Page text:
SPOKANE, Wash. — Oregon head coach Kelly Graves issued a warning twice this weekend that in hindsight proved to be dead on.

After their win Friday over Central Michigan, in which the Ducks allowed 22 offensive rebounds, he talked about the importance of rebounding in the next round against the No. 1-seeded Notre Dame Irish.

“We can’t allow 22 offensive rebounds on Monday night or we’re going to get, you know, blown out,” Graves said. “That’s the bottom line.”

To further drive the point home, he reiterated himself during media availability on Sunday.

“If we do that tomorrow, we lose.”

Graves probably would’ve like for his team to prove him wrong. But on Monday night, his prediction rang true.

Members of the Oregon women’s basketball team watch the clock count down near the end of the game. The Oregon Ducks play Notre Dame in the Elite Eight round of the NCAA tournament at the Spokane Veterans Memorial Arena in Spokane, Wash. on Monday, March 26, 2018. (Adam Eberhardt/Emerald)

The Irish outrebounded the Ducks 51-29, with 19 of those boards coming on the offensive end leading to a 26-9 advantage in second-chance points for Notre Dame, which ended the Ducks’ historic season in the Elite Eight on Monday night at Spokane Arena, 84-74.

In a decisive third quarter, the Irish (33-3) grabbed 19 rebounds to Oregon’s six, and outscored the Ducks 21-9. Notre Dame entered the quarter trailing 46-40 and left with a 61-55 lead.

“That’s where the game was won,” Graves said.

After a blazing first half where each team seemingly scored at will — the Ducks shot 58 percent from the field and the Irish 48 percent — Notre Dame’s defense locked in. Oregon (33-5) made just three of its 17 shot attempts in the third quarter (17 percent) on top of getting outrebounded by 13.

Over the first three minutes and 28 seconds of the third quarter, the Irish rattled off a 15-4 run that Oregon never recovered from.

“We knew they were going to come out and punch us,” sophomore guard Sabrina Ionescu said. “We just had to be able to punch back, and we didn’t.”

Ionescu, who earlier on Monday became the first member of the Oregon women’s program to make the AP All-American first team, struggled over the final 20 minutes to return to her first half form that yielded 19 points on 8-of-13 shooting. She scored just seven points and made just one of her nine second-half shot attempts.

She finished the last game of her sophomore season with 26 points, five rebounds and four assists.

The Ducks got as close as two in the fourth quarter but never retook the lead that they surrendered with 6:27 left in the third.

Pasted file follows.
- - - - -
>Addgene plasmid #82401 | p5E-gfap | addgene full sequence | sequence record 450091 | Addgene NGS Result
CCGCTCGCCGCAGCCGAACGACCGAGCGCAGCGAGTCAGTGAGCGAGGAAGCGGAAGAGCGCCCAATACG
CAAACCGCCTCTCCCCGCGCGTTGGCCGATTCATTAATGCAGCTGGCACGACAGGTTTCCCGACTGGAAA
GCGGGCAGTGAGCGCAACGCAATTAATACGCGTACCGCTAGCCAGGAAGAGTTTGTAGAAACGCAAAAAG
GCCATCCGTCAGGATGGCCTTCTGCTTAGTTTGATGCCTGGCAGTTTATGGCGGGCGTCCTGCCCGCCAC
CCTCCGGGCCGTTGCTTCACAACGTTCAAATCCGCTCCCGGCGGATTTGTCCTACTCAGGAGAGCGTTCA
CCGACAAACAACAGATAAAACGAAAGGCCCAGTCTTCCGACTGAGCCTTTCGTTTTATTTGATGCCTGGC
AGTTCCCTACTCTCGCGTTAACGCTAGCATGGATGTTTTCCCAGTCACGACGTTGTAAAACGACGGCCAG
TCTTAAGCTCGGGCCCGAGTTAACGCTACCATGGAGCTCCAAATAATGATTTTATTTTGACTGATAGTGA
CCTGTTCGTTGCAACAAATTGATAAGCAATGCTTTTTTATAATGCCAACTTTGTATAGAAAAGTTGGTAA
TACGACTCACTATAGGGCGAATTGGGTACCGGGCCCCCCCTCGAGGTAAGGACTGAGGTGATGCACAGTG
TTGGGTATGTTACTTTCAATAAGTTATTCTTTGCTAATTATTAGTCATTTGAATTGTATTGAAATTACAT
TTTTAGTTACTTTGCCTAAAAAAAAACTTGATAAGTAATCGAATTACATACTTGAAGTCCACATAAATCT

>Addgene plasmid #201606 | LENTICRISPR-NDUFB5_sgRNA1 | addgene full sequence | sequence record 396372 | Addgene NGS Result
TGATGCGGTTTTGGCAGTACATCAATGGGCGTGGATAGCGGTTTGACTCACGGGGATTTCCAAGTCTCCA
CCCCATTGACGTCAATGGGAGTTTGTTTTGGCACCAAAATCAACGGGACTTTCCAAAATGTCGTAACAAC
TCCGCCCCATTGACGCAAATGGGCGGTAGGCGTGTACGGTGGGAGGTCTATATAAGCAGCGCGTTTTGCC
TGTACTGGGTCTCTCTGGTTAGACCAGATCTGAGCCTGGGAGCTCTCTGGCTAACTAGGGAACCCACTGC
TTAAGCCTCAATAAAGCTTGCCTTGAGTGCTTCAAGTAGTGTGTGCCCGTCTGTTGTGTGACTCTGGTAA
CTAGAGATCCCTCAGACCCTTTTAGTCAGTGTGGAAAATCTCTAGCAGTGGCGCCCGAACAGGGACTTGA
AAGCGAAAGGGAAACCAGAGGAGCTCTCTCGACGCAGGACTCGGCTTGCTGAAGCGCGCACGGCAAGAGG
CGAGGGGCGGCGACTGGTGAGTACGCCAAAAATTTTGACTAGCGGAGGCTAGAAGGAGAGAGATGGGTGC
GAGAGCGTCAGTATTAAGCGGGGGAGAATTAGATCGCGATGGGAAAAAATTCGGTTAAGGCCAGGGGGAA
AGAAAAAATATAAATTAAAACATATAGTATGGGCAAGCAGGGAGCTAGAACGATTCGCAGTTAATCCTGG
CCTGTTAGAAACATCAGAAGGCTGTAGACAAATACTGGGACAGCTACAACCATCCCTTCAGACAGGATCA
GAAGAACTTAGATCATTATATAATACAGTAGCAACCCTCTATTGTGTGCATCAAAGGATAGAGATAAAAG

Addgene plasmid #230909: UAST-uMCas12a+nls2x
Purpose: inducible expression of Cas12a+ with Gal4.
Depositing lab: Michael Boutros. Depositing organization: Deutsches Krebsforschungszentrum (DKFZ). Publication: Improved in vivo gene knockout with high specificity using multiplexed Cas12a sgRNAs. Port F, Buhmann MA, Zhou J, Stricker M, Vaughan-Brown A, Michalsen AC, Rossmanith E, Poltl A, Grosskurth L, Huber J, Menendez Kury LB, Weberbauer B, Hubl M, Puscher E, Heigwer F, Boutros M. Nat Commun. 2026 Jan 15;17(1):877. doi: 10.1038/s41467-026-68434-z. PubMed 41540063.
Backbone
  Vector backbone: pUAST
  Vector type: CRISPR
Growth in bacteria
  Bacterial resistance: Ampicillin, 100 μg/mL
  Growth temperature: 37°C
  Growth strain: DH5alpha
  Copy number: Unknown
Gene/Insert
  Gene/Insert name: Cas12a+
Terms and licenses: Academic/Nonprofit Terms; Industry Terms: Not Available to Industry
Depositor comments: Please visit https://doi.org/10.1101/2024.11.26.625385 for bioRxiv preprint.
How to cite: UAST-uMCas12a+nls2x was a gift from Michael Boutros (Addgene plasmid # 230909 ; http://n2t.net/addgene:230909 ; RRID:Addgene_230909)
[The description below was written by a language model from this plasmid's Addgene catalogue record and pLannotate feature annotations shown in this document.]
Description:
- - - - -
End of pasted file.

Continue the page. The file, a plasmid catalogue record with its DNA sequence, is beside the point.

“You saw a team that was still trying to climb the mountain, trying to get to where we’ve never been before,” Graves said. “And you saw a team that knew how to get there, and they wanted it.”

Oregon Ducks head coach Kelly Graves leaves the floor after the end of the game. The Oregon Ducks play Notre Dame in the Elite Eight round of the NCAA tournament at the Spokane Veterans Memorial Arena in Spokane, Wash. on Monday, March 26, 2018. (Adam Eberhardt/Emerald)

Ruthy Hebard, who earned an All-American honorable mention earlier Monday, scored 12 points in the first half but was held without a bucket until there was 5:48 left in the fourth quarter. She finished with 17 points and 10 rebounds but only accounted for five points and one board in the second half.

As a team, the usually-dangerous Ducks were held in check from deep by a team that on average allowed opponents to shoot almost 35 percent from 3-point range. Notre Dame used its length and athleticism to pressure the Ducks on the perimeter, forcing miss after miss.

The Ducks, who average a national-best 40.4 percent from three, made just four of their 15 attempts.  

“They knew our personnel well,” Ionescu said. “That’s what they did. They played us to our weaknesses.”

At the postgame dais, a somber Ionescu reflected on what had been the greatest season in program history. She, like Graves, recognized the significance that the 33 wins, Pac-12 regular season and tournament titles and No. 2 seed in the NCAA Tournament had on the program. She expressed optimism among regret that Oregon came up short of the Final Four, a goal that it deemed completely within reach.

“I’ll definitely remember this game,” she said. “It was a great run. I mean, it’s going to hurt. We had a great year. I’m happy our freshmen were able to come in and contribute and see what it’s like to play for an Elite Eight. I’m happy we were able to do that last year.”

Ionescu will be back next year, along with a majority of Oregon’s roster. She vowed to do better next season.

“We’re going to come back, we’re going to learn from this,” Ionescu said. “We’re going to come back better and hunting this Final Four next year.”

Follow Gus Morris on Twitter @JustGusMorris

Please consider donating to the Emerald. We are an independent non-profit dedicated to supporting and educating this generation's best journalists. Your donation helps pay equipment costs, travel, payroll, and more!